Autobiography of Benjamin Franklin



They had got an English Bible, and to conceal and secure it, it was fastened open with tapes under and within the cover of a joint-stool. (p. 5)

Benjamin Franklin's family did not agree with the religious doctrine of the time in England. Even though this stance is framed in the space of religion, it is an example that people deviated more from the status quo than what history books tend to highlight. This begs the question of what controversial/progressive ideas inspire people today?

to construct little machines for my experiments, while the intention of making the experiment was fresh and warm in my mind. (p. 9)

A good reminder to strike while the iron is hot.

The breaking into this money of Vernon's was one of the first great errata of my life; and this affair showed that my father was not much out in his judgement when he suppos'd me too young to manage bt much out in his judgement when he suppos'd me too young to manage business of importance. (p. 26)

In the first 45 pages, he mentions a few errors that he made. He clarifies from the start that he would do it all again, though like anyone he would like to not have made the mistakes. None of them seemed so serious, but he felt the need to call them out, maybe as a lesson for future readers. Regret is a common emotion that transfers well through the ages.

So convenient a thing it is to be a reasonable creature, since it enables one to find or make a reason for every thing one has a mind to do. (p. 27)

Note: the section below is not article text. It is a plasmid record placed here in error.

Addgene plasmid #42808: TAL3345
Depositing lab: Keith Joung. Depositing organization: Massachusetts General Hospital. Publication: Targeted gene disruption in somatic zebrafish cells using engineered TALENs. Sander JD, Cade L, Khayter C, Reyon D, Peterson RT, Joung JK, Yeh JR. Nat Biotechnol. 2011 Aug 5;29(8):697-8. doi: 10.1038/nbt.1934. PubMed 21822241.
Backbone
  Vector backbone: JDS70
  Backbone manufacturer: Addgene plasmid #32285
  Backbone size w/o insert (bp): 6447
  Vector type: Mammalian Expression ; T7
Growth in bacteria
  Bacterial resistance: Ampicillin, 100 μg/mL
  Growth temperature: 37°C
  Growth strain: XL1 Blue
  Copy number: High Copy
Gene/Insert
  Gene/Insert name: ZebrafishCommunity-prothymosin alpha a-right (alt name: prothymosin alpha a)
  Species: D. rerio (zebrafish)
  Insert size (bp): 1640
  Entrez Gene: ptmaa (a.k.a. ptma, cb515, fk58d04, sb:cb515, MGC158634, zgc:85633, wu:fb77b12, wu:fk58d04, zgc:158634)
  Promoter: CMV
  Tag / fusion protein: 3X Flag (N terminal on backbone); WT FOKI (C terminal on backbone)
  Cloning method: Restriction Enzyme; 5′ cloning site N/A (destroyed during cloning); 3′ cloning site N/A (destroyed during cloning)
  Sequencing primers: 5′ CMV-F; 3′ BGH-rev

Here he says that it's good to be flexible so one doesn't get one's way. The tricky thing when one is so darn reasonable is to be able to say no.

He began his paper, however, and, after carrying it on three quarters of a year, with at most only ninety subscribers, he offer'd it to me for a trifle; and I having been ready some time to go on with it, took it in hand directly; and it prov'd in a few years extremely profitable to me. (p. 47)
Franklin here shows the benefit of focus and having the patience to find a deal.

If it encourages more writings of the same kind with your own, and induces more men to spend lives fit to be written, it will be worth all Plutarch's Lives put together. (p. 58)

This comes from a letter from Mr. Benjamin Vaughan. What I liked most was the focus on having men live "lives fit to be written," or in a sense, doing things in your life that impact others.

I had some years before composed a little Liturgy, or form of prayer, for my own private use (viz., in 1728) entitled, Articles of Belief and Acts of Religion. (p. 63)

Franklin didn't shun the form of prayer but chose the content for himself. Independent of one's belief in a higher power a daily/weekly reminder of ideas can be helpful.

I not only subscribe'd to it myself, but engag'd heartily in the design of procuring subscriptions from others. (p. 96)

Franklin seemed ready to help many people if they were engaged in good ideas. He would write for them and publish articles to their aid bring to bear his powers of distribution from printing and newspaper business.

Human felicity is produced not so much by great pieces of good fortune that seldom happen, as by little advantages that occur every day. (p. 101)

Ben Franklin has a way of explaining complicated things simply. In this case, he's talking about keeping the streets clean and how thousands of inhabitants being annoyed by flying dust can be worse than some greater problem that happens to only a few. Some would call this "clearing away the rubbish."